Errant bank warns ‘Get your house in order’

Get your house in order or we’ll stop cashing your cheques, Bank of Ireland told Dungarvan businessman David Walsh in Jan 2009.

Errant bank warns ‘Get your house in order’

His overdraft was to be cut from €100,000 to €65,000 and the bank was threatening not to honour standing orders on his business accounts.

He was horrified that the bank he had dealt with since he started his well-known schoolbook and office supply business with his wife Ursula in 1983, was now putting his livelihood in jeopardy.

David Walsh is typical of thousands of businesspeople in small towns all over Ireland. Highly respected, with no airs and graces. A man who would do you a good turn if he could, but, for all that a tough businessman.

He wouldn’t wrong you, but “by Jaysus don’t wrong him”.

Bank of Ireland picked the wrong man. The bank was right that someone needed to get their house in order, but it was not David Walsh of Main St, Dungarvan, it was the bank.

David Walsh went to war and with the help of his solicitor Gerard McCullagh of McCullagh Higgins & Co and the regional manager of accountants FDC Group, Vincent Hayes, he unearthed a litany of mistakes by Bank of Ireland. David Walsh ended up getting back €33,000 in interest overpayments and reduced his annual repayments bill by €30,000 a year. That was a €63,000 turnaround for his company, Office School and Computer Supplies Ltd, in less than 12 months. It meant he stayed in business.

The Financial Services Ombudsman awarded him €2,500 in compensation on top of the repayments but David Walsh wanted more than the €2,500. It only covered a small portion of his outlay in fighting the bank and he went to the High Court looking for justice.

His trouble arose from the fact that Bank of Ireland does not automatically cut standing order payments when interest rates fall. They do so for normal residential mortgages.

David Walsh wanted an order compelling the bank to automatically adjust repayment orders on commercial mortgages and loans when interest rates changed. In the High Court Mr Justice John Hedigan affirmed the decision of the Ombudsman and awarded costs against Mr Walsh.

The Ombudsman’s decisions are secret and he can only reveal cases in broad outline and cannot “name and shame” institutions when they are found to have acted improperly, as Bank of Ireland was in David Walsh’s case.

By challenging the Ombudsman’s decision in the court, David Walsh brought his case into the public domain.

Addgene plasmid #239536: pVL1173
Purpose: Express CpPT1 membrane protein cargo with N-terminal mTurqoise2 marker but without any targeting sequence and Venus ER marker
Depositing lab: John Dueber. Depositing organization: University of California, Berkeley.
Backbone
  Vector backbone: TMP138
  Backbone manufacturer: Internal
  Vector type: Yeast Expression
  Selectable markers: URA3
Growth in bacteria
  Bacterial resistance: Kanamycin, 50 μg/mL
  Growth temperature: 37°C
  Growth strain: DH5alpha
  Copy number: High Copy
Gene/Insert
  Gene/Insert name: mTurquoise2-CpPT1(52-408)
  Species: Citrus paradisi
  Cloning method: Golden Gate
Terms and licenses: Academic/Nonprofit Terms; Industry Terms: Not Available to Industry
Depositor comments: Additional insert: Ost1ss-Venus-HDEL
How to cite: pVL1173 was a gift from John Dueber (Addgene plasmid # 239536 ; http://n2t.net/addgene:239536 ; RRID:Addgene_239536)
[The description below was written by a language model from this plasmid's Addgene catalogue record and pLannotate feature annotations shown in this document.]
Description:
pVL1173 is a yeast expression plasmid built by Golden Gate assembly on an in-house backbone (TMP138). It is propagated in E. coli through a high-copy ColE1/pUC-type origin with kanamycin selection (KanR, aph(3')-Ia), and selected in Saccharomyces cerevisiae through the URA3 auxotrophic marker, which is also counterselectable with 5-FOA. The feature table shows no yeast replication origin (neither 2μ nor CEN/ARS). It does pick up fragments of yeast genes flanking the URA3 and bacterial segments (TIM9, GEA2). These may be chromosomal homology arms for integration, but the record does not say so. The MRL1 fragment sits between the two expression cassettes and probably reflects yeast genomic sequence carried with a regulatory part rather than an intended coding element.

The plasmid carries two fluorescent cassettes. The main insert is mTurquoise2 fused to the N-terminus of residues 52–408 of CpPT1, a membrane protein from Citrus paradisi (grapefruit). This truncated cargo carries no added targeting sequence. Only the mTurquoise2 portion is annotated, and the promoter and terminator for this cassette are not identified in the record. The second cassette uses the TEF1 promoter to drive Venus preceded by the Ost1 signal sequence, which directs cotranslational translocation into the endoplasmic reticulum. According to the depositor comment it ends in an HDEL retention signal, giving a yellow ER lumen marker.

“If this can help one person, just one person from going out of business or doing something stupid, then this will all have been worthwhile,” Mr Walsh told the Irish Examiner.

FDC Group’s Vincent Hayes says there are many more people out there in the same position as the Dungarvan businessman.

“It is fair to say that had this problem not been identified and resolved, our client would be out of business well before now. It is very important for all self-employed people to be aware that this is not an isolated problem.

“The facts are that none of the major banks are operating a computer system whereby repayments change when interest rates change on commercial loans, so the problem is widespread, in our opinion,” Mr Hayes said.

Mr Hayes said at the start of this saga in 2009 they took an in-depth look at potential cash-flow savings in David Walsh’s business.

“We identified the commercial loan overpayments as being a significant contributing factor to cash flow pressure. We contacted the bank who were not enamoured by our request for the figures to be calculated and even suggested our client would be charged for the privilege.

“Eventually, we agreed a refund of overpayments in the sum of €33,000 which covered the period from 2001-2008. In simple terms, because the bank was either unwilling or unable to operate the same system for commercial loans as they do for home loans, our client’s overdraft facility became a problem, caused by the bank itself.

“In addition to the refund obtained, the repayments going forward were reduced by over €30,000 per annum, giving major breathing space to the business.”

After the court case, David Walsh said: “I caught the bank with their hand in my pocket, I asked Mr Justice Hedigan and the Ombudsman to ask or to direct them to remove it, but they both said carry on. So much for justice.”